Three of the four Doxa magazine editors in a Moscow court on April 14.
MOSCOW — A Moscow court has increased from one minute to two hours the time allowed outside each day for three of the four editors of the student magazine Doxa, who are accused of "engaging minors in actions that might be dangerous" over a video related to unsanctioned rallies protesting opposition politician Aleksei Navalny’s incarceration.
The Moscow City Court on April 26 upheld a lower court’s decision to impose pretrial restrictions for Armen Aramyan, Vladimir Metyolkin, and Natalya Tyshkevich, but mitigated the restrictions, ruling that the trio is allowed outside for two hours daily from 8 a.m. to 10 a.m.
A decision on the appeal of the fourth editor in the case, Alla Gutnikova, is expected to be made by the court on April 28.
On April 14, the Basmanny district court in the Russian capital ordered the four editors not to leave their homes between midnight and 11:59 p.m. for two months, giving them only one minute to be outside each day.
The four were detained for questioning at the Investigation Committee after their homes and the magazine’s offices were searched over the video, which the magazine posted online in January.
The video questioned teachers’ moves to warn students about possible repercussions they could face for participating in unsanctioned rallies on January 23 and January 31 in protest of Navalny’s arrest.
Doxa editors say the video was deleted from the magazine’s website following a demand from Russian media watchdog Roskomnadzor to remove it.
More than 10,000 supporters of Navalny were detained across Russia during and after the January rallies. Many of the detained men and women were either fined or handed several-day jail terms. At least 90 were charged with criminal offenses and several have been fired by their employers.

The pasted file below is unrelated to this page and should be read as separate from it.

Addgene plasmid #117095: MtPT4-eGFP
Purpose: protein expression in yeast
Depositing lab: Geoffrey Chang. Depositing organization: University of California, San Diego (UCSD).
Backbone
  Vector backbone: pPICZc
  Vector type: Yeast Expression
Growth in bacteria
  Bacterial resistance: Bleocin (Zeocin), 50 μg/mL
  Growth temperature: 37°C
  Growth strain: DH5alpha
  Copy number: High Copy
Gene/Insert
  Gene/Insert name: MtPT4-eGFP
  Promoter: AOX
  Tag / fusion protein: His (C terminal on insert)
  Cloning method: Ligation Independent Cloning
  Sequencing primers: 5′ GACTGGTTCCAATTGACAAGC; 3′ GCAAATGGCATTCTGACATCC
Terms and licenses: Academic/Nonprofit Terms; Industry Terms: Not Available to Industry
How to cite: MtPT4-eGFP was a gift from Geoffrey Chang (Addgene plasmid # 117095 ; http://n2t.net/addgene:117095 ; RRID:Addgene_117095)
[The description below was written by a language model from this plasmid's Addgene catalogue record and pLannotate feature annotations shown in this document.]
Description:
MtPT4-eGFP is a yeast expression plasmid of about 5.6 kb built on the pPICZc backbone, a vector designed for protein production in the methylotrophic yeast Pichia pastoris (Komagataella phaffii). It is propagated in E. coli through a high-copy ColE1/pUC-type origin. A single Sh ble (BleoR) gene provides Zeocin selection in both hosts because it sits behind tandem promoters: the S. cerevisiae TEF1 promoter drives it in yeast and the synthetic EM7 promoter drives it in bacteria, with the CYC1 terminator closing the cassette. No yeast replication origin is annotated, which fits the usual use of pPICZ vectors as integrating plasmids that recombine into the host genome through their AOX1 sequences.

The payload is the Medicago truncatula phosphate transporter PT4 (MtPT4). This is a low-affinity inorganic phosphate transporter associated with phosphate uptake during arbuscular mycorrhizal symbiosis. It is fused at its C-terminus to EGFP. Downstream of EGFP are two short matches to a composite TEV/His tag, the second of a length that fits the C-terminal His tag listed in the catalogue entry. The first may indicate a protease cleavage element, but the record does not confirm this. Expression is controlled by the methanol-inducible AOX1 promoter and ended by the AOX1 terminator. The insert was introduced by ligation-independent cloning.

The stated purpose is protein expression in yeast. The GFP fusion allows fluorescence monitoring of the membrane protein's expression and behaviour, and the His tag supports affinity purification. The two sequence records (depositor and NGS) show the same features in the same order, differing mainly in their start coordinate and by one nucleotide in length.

Human rights groups have called on Moscow repeatedly to stop targeting journalists because they are covering the protests or express solidarity with protesters since both are protected under the right to freedom of expression.
"Instead of targeting journalists, the authorities should hold accountable police who attack journalists and interfere with their work," Human Rights Watch said in a statement on February 3.
Navalny was detained at a Moscow airport on January 17 upon his arrival from Germany, where he was recovering from a poisoning, which several European laboratories concluded was a military-grade chemical nerve agent, in Siberia in August 2020.
Navalny has insisted that his poisoning was ordered directly by President Vladimir Putin, which the Kremlin has denied.
In February, a Moscow court ruled that while in Germany, Navalny had violated the terms of parole from an old embezzlement case that is widely considered as being politically motivated. Navalny’s 3 1/2 year suspended sentence from the case was converted to a jail term, though the court said he will serve 2 1/2 years in prison given the amount of time he had been held in detention.